STEUBENVILLE - Sixth Ward Councilman Bob Villamagna continued his campaign to see a canine unit established in the City Police Department Tuesday night, declaring he was, "tired of excuses," and demanded to know when the police department would be prepared to put a drug sniffing dog in place.
"I think the city is missing the boat. We have the dog paid for. Training, medical care and food is paid for. And, I have taken care of the special vehicle needed for the dog. All we are responsible for is the wholesale cost of the vehicle and the training of the police officer who will be the dog handler," said Villamagna during the City Council safety committee meeting.
"I don't want to hear about manpower. We pay out overtime all the time. The drug dog is going to be a great benefit. It has taken us over 10 weeks to hire three police officers. This is getting to be nonsense. We are the only community along the river without a dog. I don't understand why we are not moving forward," Villamagna told his colleagues and administration officials.
"The police chief and I have talked about this often. The chief has reported where we are at on hiring the new police officers," said City Manager Tim Boland.
"That is not true. We gave the tests for the new police officers and we have waited weeks to give out the packets for the background checks. I heard the excuse the agility test could not be given. If the school can't do the agility tests then get someone else," Villamagna said.
According to Police Chief Bill McCafferty, "we do extensive background checks. It is always best to determine if there is a problem before we hire a new officer. Capt. (Ken) Anderson is now making the phone calls and conducting the background checks. But that can take time."
"I don't understand why we can't get this done. Pay the overtime. We have to get on the ball. This is important for the police department. Every time I bring something up I get 9 million excuses," Villamagna said.
"Whoever is selected for the dog handler's job, that person will probably be the same officer who trains the new officers. I have told City Council all along the dog probably would not be in place until the fall," noted McCafferty.
"We can't wait for the dog. There is no way. Too much is going on in this town. We move guys around all the time. You should see if there are people who can be moved around to make this happen," cited Villamagna.
"I have great faith in the chief. I understand the sense of urgency. The staff is working in a deliberate and focused way. The current hilltop cleanup is a good example of success if we stay focused," remarked Boland.
McCafferty said he will work toward an Oct. 1 deadline to have the canine unit in place.
In other business during the safety committee meeting, McCafferty reported the number of murders so far this year are down from 2013.
"Burglaries, robberies, thefts, shots fired calls and actual shots fired calls are all down so far this year. Thefts from autos and stolen vehicles have increased this year. The judges are giving out more jail time. And all local law enforcement agencies are working well together," McCafferty said.
"So we are improving. Most crimes are going down. We have a way to go but the crime statistics are going down instead of going up," observed 2nd Ward Councilman Mike Johnson.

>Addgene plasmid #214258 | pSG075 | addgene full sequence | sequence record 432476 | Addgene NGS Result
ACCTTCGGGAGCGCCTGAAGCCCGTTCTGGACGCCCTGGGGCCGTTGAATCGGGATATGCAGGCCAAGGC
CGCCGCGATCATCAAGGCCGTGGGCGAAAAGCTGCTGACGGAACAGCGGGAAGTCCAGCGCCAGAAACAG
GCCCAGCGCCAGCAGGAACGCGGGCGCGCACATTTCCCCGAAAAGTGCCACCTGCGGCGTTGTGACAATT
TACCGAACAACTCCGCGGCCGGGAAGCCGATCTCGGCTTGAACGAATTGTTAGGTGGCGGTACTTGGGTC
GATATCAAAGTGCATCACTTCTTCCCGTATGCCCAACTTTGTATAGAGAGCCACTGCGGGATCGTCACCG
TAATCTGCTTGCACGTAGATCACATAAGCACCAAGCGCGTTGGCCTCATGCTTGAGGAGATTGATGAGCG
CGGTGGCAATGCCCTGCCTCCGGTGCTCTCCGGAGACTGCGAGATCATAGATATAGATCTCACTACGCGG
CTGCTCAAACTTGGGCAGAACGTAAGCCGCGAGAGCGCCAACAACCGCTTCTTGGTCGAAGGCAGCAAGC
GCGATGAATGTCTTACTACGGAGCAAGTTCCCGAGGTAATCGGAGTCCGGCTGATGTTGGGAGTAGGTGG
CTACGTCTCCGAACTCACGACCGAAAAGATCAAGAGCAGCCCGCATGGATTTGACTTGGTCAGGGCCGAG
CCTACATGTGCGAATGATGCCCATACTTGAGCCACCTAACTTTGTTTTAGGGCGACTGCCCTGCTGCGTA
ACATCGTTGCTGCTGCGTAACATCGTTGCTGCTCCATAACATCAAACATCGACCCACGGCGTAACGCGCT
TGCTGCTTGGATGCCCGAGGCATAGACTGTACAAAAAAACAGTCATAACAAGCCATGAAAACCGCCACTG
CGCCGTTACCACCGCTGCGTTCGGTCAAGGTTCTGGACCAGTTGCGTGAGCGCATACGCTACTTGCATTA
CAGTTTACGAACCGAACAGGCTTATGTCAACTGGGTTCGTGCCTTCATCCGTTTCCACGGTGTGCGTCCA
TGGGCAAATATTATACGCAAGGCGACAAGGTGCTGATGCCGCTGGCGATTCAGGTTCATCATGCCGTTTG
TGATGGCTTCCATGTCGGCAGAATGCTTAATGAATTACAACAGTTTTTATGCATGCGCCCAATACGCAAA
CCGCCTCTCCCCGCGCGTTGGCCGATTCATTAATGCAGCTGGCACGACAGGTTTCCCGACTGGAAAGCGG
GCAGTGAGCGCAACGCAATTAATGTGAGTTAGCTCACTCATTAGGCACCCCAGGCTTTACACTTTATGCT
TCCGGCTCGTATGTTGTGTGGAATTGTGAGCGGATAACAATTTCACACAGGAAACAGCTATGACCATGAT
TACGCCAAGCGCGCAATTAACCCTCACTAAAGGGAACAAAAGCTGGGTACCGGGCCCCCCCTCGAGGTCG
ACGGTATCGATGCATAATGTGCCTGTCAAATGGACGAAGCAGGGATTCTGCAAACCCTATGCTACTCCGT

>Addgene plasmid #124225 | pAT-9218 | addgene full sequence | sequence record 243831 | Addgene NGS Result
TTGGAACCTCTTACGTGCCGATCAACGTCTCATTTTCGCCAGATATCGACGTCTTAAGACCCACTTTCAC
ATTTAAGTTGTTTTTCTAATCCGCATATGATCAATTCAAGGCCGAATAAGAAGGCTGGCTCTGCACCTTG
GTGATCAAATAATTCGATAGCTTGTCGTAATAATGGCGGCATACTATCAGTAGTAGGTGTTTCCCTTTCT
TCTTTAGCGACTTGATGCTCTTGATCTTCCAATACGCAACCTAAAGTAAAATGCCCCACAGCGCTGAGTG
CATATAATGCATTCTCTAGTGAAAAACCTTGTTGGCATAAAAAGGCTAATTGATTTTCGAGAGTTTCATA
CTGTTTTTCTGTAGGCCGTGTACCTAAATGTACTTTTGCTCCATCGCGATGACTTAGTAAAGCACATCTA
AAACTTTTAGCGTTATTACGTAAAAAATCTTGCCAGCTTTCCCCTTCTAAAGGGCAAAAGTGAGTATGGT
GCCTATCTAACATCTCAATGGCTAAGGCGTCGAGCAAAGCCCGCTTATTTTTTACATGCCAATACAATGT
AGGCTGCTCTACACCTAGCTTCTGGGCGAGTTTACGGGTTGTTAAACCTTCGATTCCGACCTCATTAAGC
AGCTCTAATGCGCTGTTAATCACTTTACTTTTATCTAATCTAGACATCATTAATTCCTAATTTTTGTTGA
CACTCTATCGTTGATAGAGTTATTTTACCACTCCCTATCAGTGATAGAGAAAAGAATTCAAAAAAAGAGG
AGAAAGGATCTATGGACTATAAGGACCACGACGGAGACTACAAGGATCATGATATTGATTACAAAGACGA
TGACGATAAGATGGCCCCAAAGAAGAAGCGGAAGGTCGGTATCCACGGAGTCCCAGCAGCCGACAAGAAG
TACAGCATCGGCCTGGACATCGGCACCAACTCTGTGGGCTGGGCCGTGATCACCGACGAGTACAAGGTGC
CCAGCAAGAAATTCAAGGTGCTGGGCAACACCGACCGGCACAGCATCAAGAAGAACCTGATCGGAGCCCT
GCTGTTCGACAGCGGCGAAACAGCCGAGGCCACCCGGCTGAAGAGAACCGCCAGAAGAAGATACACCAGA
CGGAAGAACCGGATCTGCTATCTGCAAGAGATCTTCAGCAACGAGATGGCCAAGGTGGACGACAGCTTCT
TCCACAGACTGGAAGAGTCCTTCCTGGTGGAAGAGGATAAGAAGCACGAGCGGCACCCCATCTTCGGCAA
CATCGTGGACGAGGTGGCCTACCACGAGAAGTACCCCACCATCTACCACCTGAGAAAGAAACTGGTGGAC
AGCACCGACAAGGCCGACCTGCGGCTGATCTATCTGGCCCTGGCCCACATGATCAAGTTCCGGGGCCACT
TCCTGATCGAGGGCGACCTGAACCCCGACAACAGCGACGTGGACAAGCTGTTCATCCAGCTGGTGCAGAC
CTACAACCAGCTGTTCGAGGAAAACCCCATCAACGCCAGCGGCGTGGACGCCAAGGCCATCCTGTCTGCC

The chief also announced a parking enforcement officer started working Monday and issued five parking tickets.
Council also heard from Code Enforcement Officer Shawn Scott who said there's been a crack down on high weeds, grass and litter as well as the building code violations.
Fire Chief Carlo Capaldi said four new firefighters to be hired with a S.A.F.E.R. grant should be on the job by the end of July.
Council also met for an hour with the Charter Review Commission to discuss the 13-issue proposed amendments to the current charter.
"It is hard for me to believe we would set term limits in the amendments when the average age in this city is 50. I am opposed to the term limits issue and I will speak to this and talk to people before the vote in November," stated Councilman at large Kenny Davis.
"We met every week except for maybe two weeks from November until May. Most of the things in our proposed amendments were suggestions we heard from residents. We didn't take these ideas off the top of our heads. We all heard about term limits from people we spoke to. The majority of these issues came from public input," responded Commission Chairman John J. Mascio.
"The citizens will vote on this in November. The citizens will decide if they want these changes," replied 5th Ward Councilman Willie Paul.
During the council sunshine meeting, Paul introduced emergency legislation to forward the proposed amendments to the Jefferson County Board of Elections to be placed on the November ballot.
Paul also proposed an ordinance to allow the Jefferson Metropolitan Housing Authority to implement a residential on street parking parking policy for the Earl Rodgers Plaza on South Fifth and South Sixth streets.
Other proposed legislation from 3rd Ward Councilman Greg Metcalf included authorization for the city manager to execute a task order for work at the wastewater plant; and,
Authorization for the finance director to transfer $331,000 from the reserve water fund to the water infrastructure fund for the Harvard Avenue and Buena Vista Boulevard water projects set to start this year.
Changing the table of organization to add four firefighters.
Approval of a new three-year contract with the American Federation of State, County and Municipal Employees Local 2015.
During the public forum, council and the administration were asked by city resident Daniel Thorne if the property maintenance code is applied to all citizens.
"I can assure you sir the code is equal for all city residents," said Boland.